Analysis: Are changes coming after Washington men’s basketball’s disappointing loss to Montana?

UPDATED: Thu., Dec. 17, 2020

Washington coach Mike Hopkins calls his team together during a timeout as the Huskies struggled with Montana in the first half of an NCAA college basketball game, Wednesday, Dec. 16, 2020, at Alaska Airlines Arena in Seattle.   (Dean Rutz/Seattle Times)
Washington coach Mike Hopkins calls his team together during a timeout as the Huskies struggled with Montana in the first half of an NCAA college basketball game, Wednesday, Dec. 16, 2020, at Alaska Airlines Arena in Seattle.  (Dean Rutz/Seattle Times)
By Percy Allen Seattle Times

SEATTLE – During his four-year tenure with the Washington men’s basketball team, coach Mike Hopkins hasn’t lost many nonconference games at Alaska Airlines Arena.

Before Wednesday’s 66-58 loss to Montana, Gonzaga was the only team outside the Pac-12 to beat the Huskies on their home court. And those were Bulldogs teams ranked No. 1 and 9 in the nation, respectively.

Washington’s latest loss could be just a blip on Hopkins’ otherwise impressive résumé that includes a 23-3 home record in nonconference games.

Or the disappointing setback might be emblematic of a 1-5 UW team that’s off to its worst start since 1993.

Adding insult to injury, Washington paid Montana $50,000 to play Wednesday’s game, according to the Missoulian.

Here are three impressions from the game:

Feed Big Nate and Mount Riley

It appears Hopkins made a serious miscalculation when he retooled UW’s offense, de-emphasizing its low-post production and prioritizing its perimeter attack.

Before the season, Hopkins believed a vast array of 3-point specialists – including Quade Green, Erik Stevenson and RaeQuan Battle – would carry a thin front line depleted by the loss of one-and-done players Isaiah Stewart and Jaden McDaniels, who both bolted to the NBA.

Hopkins said the 3-point shot was the “great equalizer in college basketball” and envisioned Washington shooting between 25 and 30 shots from behind the arc.

Six games into the season, it’s clear that UW’s offensive strategy doesn’t fit its personnel.

Washington ranks 298th among 323 Division I teams on 3-pointers, shooting 25.8%.

Here’s a look at UW’s 3-point shooting this season: Baylor (5 of 24), UC Riverside (3 of 20), Utah (6 of 30), Seattle University (8 of 15) and Oregon (7 of 19).

Against Montana, the Huskies were 2 of 12.

The switch to a four-guard, perimeter offense has a ripple effect that weakens UW’s rebounding and its ability to draw fouls.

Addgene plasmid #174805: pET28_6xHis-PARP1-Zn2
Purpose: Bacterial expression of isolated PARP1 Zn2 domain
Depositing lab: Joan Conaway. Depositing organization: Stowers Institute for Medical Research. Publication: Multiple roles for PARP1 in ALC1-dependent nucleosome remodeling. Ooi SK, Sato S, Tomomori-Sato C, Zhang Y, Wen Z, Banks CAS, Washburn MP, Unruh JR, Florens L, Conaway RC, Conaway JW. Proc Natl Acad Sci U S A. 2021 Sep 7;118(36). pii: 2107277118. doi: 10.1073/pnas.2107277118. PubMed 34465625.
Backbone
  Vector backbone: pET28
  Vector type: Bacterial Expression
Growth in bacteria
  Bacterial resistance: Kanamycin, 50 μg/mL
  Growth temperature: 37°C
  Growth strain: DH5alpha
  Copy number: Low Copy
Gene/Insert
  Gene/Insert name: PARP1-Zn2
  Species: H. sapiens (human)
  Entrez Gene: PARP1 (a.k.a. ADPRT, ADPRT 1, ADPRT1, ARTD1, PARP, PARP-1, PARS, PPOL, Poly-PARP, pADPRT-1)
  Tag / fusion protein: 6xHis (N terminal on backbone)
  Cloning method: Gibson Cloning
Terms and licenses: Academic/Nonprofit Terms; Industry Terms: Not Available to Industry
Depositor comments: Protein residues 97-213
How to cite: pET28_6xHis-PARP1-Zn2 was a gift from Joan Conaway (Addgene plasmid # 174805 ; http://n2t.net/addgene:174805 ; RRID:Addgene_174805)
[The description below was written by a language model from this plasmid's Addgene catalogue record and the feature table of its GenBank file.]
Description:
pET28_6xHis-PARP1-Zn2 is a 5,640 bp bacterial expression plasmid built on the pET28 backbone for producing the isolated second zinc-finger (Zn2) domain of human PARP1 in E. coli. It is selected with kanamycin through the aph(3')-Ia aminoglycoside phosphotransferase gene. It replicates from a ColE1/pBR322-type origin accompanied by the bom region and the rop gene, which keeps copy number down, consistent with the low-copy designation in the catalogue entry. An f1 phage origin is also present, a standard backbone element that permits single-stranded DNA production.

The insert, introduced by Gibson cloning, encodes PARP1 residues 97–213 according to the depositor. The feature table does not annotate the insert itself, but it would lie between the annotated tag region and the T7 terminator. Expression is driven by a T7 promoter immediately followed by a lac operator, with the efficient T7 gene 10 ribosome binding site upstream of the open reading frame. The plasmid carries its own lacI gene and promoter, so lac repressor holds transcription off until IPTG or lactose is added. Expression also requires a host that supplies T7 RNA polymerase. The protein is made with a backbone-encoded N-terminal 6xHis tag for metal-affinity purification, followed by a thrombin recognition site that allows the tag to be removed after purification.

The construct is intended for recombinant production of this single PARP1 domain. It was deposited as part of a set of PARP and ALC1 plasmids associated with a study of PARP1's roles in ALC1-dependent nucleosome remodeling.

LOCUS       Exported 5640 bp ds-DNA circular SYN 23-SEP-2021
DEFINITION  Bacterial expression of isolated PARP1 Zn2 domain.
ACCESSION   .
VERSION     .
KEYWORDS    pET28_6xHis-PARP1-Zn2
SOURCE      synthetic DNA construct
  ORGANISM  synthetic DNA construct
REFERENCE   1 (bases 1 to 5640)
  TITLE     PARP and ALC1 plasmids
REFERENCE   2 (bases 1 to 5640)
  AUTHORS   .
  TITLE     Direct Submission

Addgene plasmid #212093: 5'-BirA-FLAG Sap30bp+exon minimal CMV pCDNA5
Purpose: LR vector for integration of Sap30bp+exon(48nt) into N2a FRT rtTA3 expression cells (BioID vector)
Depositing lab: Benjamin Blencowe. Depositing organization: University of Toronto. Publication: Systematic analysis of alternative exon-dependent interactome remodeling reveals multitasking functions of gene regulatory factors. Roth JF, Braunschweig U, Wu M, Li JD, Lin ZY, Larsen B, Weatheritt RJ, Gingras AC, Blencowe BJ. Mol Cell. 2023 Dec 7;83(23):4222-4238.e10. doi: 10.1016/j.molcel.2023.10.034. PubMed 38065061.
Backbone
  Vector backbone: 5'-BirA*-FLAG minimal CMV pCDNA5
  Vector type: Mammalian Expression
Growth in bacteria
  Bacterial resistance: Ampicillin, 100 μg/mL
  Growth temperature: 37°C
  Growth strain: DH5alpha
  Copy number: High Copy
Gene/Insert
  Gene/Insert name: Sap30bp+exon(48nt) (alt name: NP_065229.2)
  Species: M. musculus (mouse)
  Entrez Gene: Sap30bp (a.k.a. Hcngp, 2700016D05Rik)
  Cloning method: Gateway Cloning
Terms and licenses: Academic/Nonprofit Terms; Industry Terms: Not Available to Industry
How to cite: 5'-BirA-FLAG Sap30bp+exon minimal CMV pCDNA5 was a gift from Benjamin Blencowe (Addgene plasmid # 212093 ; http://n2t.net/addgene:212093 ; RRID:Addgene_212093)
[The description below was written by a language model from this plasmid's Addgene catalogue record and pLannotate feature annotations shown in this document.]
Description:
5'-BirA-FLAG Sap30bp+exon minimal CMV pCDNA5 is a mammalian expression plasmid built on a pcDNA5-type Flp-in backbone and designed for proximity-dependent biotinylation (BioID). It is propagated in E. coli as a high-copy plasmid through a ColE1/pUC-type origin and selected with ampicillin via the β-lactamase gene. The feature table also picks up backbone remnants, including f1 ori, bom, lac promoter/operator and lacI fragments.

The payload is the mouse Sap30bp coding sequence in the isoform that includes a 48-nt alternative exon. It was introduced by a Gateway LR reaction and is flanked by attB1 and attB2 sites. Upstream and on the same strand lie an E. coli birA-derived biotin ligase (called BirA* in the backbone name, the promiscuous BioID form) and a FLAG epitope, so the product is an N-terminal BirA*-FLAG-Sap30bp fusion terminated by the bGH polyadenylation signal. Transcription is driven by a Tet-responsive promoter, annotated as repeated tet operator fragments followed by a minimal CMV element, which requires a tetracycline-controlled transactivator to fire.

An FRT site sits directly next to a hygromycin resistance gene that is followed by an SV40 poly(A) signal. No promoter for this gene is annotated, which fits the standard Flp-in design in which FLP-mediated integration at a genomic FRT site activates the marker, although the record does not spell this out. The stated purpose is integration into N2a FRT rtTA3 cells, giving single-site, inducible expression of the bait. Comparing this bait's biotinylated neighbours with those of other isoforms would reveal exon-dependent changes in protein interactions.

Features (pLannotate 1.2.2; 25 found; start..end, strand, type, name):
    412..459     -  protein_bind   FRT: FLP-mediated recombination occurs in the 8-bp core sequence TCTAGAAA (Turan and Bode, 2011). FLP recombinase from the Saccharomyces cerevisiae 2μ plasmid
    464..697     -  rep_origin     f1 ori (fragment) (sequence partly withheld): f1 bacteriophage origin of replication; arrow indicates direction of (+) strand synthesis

It took Washington far too long Wednesday to realize it had mismatches in the paint with Nate Roberts, an athletic and bouncy 6-foot-10 forward, and 7-4 backup center Riley Sorn.

Roberts finished with 13 points on 6-for-7 shooting and 10 rebounds, and Sorn had 10 points on 4-for-4 shooting.

UW’s emerging post players were its best offensive weapon on a night when leading scorer Green dealt with constant double teams and finished with four points on 1-for-11 shooting.

Changes coming?

Through the first five games, Hopkins expressed dissatisfaction with certain aspects of the Huskies while maintaining his eternally positive outlook. At times he questioned Green’s shot selection or the post players’ inability to rebound.

But for the first time this season, Hopkins voiced displeasure and pointed criticism following the Montana defeat when asked about the slumping production from Jamal Bey and Stevenson.

The UW starters combined for five points on 2-for-7 shooting, seven rebounds, three assists, three steals and six turnovers.

Stevenson, the Wichita State transfer who is averaging 5.3 points, 2.7 rebounds, 1.7 steals and 2.8 turnovers while shooting 28.9% from the field and 21.1% on 3-pointers, was benched at halftime and did not play in the second half.

Bey logged 10 minutes after the break and had one point, two rebounds and a steal.

“My biggest thing with them is just play hard,” Hopkins said. “Play for your team, and play as hard as you can.

“That’s all I care about. I didn’t see that. Didn’t see it. I’m playing energy. I’m playing guys who are fighting and fighting for that uniform. And they’re fighting together. Bottom line.”

Hopkins replaced Stevenson with backup guard and former North Idaho college standout Nate Pryor, who has been one of the few bright spots for the Huskies.

“Nate Pryor, I love, and he inspires me,” Hopkins said. “When you have a player that plays to win with no agenda and how the game is going – if you can get all five guys to do that on your team or everyone on the court at the same time, then you have a great chance to win.

“Other players have to take that, and that has to be them. We have no one on our team that’s good enough to carry this team by themselves. It has to be about the team. It has to be. And we will fight for that. And whoever is going to do that is going to play.”

Over/under: 5 wins

Basketball statistician and analytics guru Ken Pomeroy predicts that the Huskies will finish with a 5-20 record, including 4-16 in the Pac-12.

Of course, there’s no guarantee UW will play its remaining 19 games, considering the COVID-19 pandemic has wreaked havoc on the college basketball season and forced many teams to postpone or cancel games.

Still, that’s a bleak forecast, which includes UW defeating Washington State and California. (Apparently, Pomeroy isn’t putting much stock in WSU’s 5-0 start.)

Another predictive website, RealTimeRPI, has Washington finishing 10-15, which includes a three-game winning streak starting Sunday against Colorado, followed by what appears to be difficult games against Arizona and Arizona State.

At this point, it’s difficult to look at the schedule and find games in which the Huskies will be favored.

Washington’s worst finish in the past 100 years was a 5-22 record during the 1993-94 season when Bob Bender took over the program. Coincidentally, UW started 1-5. that season.